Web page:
Editor's note: New editions of the "Ask the Trooper" column are on hiatus by the Minnesota State Patrol. Following is a previous column from the Perham Focus archives.
Question: When I learned to drive 50 years ago, my driver's ed teacher instructed me to pull into the intersection on a green light, even when there was oncoming traffic, to attempt to make a left turn. I still practice this, green arrows or not. I actually asked a driver's test person at the DMV office about this and was told I am correct, you are supposed to pull into the intersection.
However, it drives (no pun intended) me crazy when people sit at a green light and stay out of the intersection, causing only that one car to get through the green light, leaving many other cars behind them to wait for another green light.
Answer: What was taught 50 years ago is still being taught today according to the Minnesota Driver's Manual. Signaling is for the purpose of communicating to other motorists what you (as a driver) are going to do. Some drivers signal their turns too late or don't signal their turns at all.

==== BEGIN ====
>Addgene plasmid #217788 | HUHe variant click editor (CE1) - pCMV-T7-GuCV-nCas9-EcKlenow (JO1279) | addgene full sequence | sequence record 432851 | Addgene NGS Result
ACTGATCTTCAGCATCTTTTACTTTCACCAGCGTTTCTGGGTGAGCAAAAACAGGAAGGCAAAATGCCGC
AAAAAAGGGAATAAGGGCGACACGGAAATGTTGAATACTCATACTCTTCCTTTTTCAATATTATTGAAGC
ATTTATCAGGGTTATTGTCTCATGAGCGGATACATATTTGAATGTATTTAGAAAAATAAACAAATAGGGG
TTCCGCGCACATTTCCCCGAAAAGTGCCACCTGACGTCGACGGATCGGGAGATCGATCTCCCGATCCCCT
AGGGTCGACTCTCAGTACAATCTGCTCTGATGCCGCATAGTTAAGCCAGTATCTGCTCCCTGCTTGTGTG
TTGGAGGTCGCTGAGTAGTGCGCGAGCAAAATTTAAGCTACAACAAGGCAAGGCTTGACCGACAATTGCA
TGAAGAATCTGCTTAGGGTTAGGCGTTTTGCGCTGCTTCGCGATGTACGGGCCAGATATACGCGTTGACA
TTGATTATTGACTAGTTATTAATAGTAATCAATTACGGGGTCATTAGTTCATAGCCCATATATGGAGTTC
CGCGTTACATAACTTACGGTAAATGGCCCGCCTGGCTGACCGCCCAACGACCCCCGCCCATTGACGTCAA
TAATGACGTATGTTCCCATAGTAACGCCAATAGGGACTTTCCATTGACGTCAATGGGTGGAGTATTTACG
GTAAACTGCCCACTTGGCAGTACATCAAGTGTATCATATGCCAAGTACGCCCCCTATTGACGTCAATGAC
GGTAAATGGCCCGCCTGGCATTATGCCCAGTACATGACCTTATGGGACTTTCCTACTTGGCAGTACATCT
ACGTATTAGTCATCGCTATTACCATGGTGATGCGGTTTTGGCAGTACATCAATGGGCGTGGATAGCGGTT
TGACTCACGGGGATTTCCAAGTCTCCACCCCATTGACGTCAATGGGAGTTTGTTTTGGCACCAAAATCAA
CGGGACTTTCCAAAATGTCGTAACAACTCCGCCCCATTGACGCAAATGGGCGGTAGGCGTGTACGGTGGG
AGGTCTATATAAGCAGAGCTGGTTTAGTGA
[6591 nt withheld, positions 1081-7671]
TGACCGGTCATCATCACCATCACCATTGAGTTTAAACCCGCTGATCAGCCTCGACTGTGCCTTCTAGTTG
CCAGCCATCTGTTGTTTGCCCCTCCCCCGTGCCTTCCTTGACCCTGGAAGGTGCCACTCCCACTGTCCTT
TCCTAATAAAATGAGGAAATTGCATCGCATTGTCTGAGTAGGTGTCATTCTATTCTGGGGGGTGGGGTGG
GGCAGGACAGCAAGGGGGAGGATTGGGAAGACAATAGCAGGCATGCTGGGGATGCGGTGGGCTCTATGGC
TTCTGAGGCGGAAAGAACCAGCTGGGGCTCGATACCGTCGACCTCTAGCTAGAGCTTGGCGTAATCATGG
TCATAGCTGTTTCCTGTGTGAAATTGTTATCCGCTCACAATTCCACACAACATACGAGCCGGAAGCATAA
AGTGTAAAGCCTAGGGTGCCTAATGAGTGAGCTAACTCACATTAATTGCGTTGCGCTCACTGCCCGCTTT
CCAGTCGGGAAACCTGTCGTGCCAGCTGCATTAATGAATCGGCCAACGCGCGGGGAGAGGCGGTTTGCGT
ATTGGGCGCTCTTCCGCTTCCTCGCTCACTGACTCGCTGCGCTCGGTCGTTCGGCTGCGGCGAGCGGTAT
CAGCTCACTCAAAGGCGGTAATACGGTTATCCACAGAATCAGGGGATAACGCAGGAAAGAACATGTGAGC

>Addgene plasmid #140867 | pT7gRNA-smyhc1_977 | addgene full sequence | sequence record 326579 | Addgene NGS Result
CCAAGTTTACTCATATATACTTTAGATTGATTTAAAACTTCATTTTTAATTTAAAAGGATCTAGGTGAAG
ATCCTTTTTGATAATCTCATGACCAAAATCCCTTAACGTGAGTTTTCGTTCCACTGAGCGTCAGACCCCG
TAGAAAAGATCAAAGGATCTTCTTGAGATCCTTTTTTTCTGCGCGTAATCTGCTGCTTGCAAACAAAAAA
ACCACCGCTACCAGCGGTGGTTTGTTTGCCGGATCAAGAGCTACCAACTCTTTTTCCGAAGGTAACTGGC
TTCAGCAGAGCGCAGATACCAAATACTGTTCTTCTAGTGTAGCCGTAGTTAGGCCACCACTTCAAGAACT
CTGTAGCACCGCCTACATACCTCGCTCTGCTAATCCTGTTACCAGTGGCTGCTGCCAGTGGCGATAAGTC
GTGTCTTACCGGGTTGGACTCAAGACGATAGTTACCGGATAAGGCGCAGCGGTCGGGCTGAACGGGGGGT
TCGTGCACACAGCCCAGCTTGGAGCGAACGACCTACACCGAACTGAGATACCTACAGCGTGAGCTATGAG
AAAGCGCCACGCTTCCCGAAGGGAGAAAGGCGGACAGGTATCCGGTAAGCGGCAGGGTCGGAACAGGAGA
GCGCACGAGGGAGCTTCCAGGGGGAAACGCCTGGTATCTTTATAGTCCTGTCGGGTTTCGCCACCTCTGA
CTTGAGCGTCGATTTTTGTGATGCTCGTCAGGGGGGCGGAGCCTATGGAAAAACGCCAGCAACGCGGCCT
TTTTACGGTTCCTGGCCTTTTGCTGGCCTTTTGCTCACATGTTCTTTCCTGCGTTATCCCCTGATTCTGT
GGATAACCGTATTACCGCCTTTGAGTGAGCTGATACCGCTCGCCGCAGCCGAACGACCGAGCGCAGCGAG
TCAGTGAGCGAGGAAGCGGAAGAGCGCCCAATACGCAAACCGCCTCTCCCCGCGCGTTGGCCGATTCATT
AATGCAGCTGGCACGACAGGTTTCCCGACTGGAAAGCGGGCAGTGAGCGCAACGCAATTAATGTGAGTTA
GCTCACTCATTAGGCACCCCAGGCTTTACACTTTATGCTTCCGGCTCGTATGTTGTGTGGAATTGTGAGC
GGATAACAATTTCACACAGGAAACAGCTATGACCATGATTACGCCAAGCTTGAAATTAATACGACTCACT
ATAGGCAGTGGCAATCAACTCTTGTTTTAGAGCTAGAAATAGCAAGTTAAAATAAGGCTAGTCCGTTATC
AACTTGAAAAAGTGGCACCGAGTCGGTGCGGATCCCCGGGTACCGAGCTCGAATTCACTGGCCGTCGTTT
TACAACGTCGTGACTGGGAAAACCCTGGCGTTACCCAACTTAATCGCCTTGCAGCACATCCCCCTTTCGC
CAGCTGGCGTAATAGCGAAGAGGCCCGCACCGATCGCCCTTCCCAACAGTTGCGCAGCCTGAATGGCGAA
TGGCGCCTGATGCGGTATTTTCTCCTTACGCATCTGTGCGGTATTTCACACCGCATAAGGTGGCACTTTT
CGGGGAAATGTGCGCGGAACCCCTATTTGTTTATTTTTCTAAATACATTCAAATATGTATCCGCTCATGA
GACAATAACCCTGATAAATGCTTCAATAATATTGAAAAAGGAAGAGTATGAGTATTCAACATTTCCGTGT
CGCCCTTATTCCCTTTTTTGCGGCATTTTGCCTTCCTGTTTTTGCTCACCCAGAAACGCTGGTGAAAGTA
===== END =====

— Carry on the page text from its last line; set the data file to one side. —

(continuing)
When attempting to make a left turn at an intersection, the manual reads:
- When waiting to make a left turn at a green traffic light with oncoming traffic, position the car into the intersection where your body appears even with the curb line. The only opportunity to make a left turn may occur when the green light changes to yellow.
- While waiting to turn, keep your wheels straight and your foot on the brake. If your vehicle is struck from the rear, you will be less likely to be pushed into oncoming traffic.
- Continue signaling until you begin your turn.
- Do not make sudden turns from the wrong lane of traffic.
- Watch for traffic or obstacles in the road you plan to enter.
- Always finish your turn in the correct lane.
- If the car ahead of you is signaling for a left turn, slow down and prepare to stop.
Remember, Minnesota law requires a driver to signal their intention to turn continuously during your turn at least a 100 feet prior to the turn.
In some cases, signaling 100 feet might not be good enough. Each driver must determine for each circumstance how far ahead of time they should signal. Using our signals consistently and correctly can aide in avoiding many crashes, some of which may be serious or fatal.
Also, make it a habit to periodically check all the lights on your vehicle and replace them when needed.